Posted on December 19, 2023

Black American Solidarity With Palestinians Is Rising and Testing Longstanding Ties to Jewish Allies

Noreen Nasir and Aaron Morrison, Associated Press, December 17, 2023

Cydney Wallace, a Black Jewish community activist, never felt compelled to travel to Israel, though “Next year in Jerusalem” was a constant refrain at her Chicago synagogue.

The 39-year-old said she had plenty to focus on at home, where she frequently gives talks on addressing anti-Black sentiment in the American Jewish community and dismantling white supremacy in the U.S.


That all changed when she visited Israel and the West Bank at the invitation of a Palestinian American community organizer from Chicago’s south side, along with two dozen other Black Americans and Muslim, Jewish and Christian faith leaders.


Wallace, and a growing number of Black Americans, see the Palestinian struggle in the West Bank and Gaza reflected in their own fight for racial equality and civil rights. The recent rise of protest movements against police brutality in the U.S., where structural racism plagues nearly every facet of life, has connected Black and Palestinian activists under a common cause.

But that kinship sometimes strains the more than century-long alliance between Black and Jewish activists. From Black American groups that denounced the U.S. backing of Israel’s occupation of Palestinian territory to Black protesters demonstrating for the Palestinians’ right to self-determination, some Jewish Americans are concerned that support could escalate the threat of antisemitism and weaken Jewish-Black ties fortified during the Civil Rights Movement.


According to a poll earlier this month from The Associated Press-NORC Center for Public Affairs Research, Black adults were more likely than white and Hispanic adults to say the U.S. is too supportive of Israel — 44% compared to 30% and 28%, respectively. However, Black Americans weren’t any more likely than others to say the U.S. is not supportive enough of the Palestinians.

Generational divides also emerged, with younger Americans more likely to say the U.S. is too supportive of Israel, according to the poll. Even within the Jewish American community, some younger and other progressive Jews tend to be more critical of some of Israel’s policies.

Black American support for the Palestinian cause dates back to the Civil Rights Movement, through prominent left-wing voices, including Malcolm X, Stokely Carmichael and Angela Davis, among others. More recent rounds of violence, including the 2021 Israel-Hamas war and now Israel’s unprecedented bombing campaign against Gaza shown live on social media have deepened ties between the two movements.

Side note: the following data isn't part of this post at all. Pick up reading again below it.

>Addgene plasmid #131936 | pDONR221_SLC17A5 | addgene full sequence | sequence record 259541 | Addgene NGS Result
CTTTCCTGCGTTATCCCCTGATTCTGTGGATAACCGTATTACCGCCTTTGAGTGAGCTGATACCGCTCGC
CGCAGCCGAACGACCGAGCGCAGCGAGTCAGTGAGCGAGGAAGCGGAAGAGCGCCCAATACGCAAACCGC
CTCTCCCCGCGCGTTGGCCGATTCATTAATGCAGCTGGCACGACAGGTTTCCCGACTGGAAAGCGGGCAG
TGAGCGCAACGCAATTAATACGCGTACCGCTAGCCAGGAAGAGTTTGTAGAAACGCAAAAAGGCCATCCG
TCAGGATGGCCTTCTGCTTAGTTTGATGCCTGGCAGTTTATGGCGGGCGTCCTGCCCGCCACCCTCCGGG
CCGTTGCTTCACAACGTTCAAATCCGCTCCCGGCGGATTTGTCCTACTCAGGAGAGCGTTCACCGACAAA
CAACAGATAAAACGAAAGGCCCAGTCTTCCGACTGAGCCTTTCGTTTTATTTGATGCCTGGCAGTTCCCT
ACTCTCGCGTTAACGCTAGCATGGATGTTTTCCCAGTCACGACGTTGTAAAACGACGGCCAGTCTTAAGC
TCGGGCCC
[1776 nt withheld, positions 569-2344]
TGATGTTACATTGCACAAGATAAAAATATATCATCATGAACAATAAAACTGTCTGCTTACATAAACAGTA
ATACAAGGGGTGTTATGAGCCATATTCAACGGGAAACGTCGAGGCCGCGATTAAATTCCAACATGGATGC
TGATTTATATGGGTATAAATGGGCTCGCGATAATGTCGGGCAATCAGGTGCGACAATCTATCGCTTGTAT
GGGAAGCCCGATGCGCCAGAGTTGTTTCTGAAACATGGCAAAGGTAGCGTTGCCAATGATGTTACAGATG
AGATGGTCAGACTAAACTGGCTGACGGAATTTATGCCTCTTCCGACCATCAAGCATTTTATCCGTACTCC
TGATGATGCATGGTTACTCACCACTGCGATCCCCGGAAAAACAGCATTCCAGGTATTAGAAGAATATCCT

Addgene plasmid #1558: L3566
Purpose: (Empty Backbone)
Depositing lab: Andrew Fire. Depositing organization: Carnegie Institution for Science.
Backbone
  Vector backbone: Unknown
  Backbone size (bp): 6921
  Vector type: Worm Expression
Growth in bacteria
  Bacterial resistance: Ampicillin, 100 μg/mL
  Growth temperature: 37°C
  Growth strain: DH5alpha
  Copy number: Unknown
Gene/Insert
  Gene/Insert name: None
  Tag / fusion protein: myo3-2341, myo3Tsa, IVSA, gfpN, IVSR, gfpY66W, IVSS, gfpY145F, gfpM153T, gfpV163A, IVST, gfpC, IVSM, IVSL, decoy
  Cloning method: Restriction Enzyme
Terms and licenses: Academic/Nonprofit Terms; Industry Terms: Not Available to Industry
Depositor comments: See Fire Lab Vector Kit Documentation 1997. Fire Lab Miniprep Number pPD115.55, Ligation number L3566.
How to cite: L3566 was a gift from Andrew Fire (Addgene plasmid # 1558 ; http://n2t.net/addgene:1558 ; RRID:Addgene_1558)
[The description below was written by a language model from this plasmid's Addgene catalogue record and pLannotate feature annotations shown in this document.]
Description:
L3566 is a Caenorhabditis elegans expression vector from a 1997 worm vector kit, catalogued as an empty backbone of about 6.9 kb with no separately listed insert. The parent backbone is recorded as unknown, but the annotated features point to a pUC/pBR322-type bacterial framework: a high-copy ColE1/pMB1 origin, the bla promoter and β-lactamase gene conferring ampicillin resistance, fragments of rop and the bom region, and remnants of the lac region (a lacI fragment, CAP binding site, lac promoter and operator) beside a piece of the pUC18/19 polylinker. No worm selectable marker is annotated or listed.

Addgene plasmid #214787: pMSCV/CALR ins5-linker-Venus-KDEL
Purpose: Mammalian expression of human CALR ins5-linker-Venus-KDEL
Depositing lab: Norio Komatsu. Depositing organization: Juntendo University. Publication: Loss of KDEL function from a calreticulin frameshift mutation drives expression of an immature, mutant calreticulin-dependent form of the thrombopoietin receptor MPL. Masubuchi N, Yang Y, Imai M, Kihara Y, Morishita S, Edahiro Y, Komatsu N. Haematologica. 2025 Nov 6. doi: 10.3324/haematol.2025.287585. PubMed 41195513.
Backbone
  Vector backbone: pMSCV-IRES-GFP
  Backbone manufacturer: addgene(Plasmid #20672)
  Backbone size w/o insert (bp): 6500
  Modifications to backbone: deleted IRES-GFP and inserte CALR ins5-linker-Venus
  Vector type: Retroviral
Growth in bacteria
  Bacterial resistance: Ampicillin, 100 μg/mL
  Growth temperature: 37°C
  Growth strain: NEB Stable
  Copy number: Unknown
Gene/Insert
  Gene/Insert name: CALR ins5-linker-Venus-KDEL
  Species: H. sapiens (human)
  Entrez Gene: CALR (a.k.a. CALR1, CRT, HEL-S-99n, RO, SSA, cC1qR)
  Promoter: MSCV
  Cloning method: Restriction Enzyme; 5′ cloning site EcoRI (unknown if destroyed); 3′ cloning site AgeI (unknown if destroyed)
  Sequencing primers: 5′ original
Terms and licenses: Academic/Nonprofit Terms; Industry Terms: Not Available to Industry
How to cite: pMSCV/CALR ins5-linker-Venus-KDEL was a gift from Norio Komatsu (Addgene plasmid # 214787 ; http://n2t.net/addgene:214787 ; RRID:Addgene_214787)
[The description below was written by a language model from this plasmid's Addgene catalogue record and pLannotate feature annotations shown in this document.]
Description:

Rami Nashashibi, executive director of the Inner-City Muslim Action Network, invited Wallace and the others to take part in the trip called “Black Jerusalem” — an exploration of the sacred city through an African and Black American lens.

They met members of Jerusalem’s small Afro-Palestinian community — Palestinians of Black African heritage, many of whom can trace their lineage in the Old City back centuries.

“Our Black brothers and sisters in the U.S. suffered from slavery and now they suffer from racism,” said Mousa Qous, executive director of the African Community Society Jerusalem, whose father emigrated to Jerusalem from Chad in 1941 and whose mother is Palestinian.

“We suffer from the Israeli occupation and racist policies. The Americans and the Israelis are conducting the same policies against us and the Black Americans. So we should support each other,” Qous said.


Over the last decade, however, Black Americans and the Palestinians have also found growing solidarity.

In 2020, the murder of George Floyd by a white police officer resonated in the West Bank, where Palestinians drew comparisons to their own experiences of brutality under occupation, and a massive mural of Floyd appeared on Israel’s hulking separation barrier.

In 2014, protests in Ferguson, Missouri, erupted after the police killing of Michael Brown, a Black teenager, which gave rise to the nascent Black Lives Matter movement. While police officers in Ferguson fired tear gas at protesters, Palestinians in the occupied West Bank tweeted advice about how to manage the effects of the irritants.

In 2016, when BLM activists formed the coalition known as the Movement for Black Lives, they included support for Palestinians in a platform called the “Vision for Black Lives.” A handful of Jewish groups, which had largely been supportive of the BLM movement, denounced the Black activists’ characterization of Israel as a purportedly “apartheid state” that engages in “discrimination against the Palestinian people.”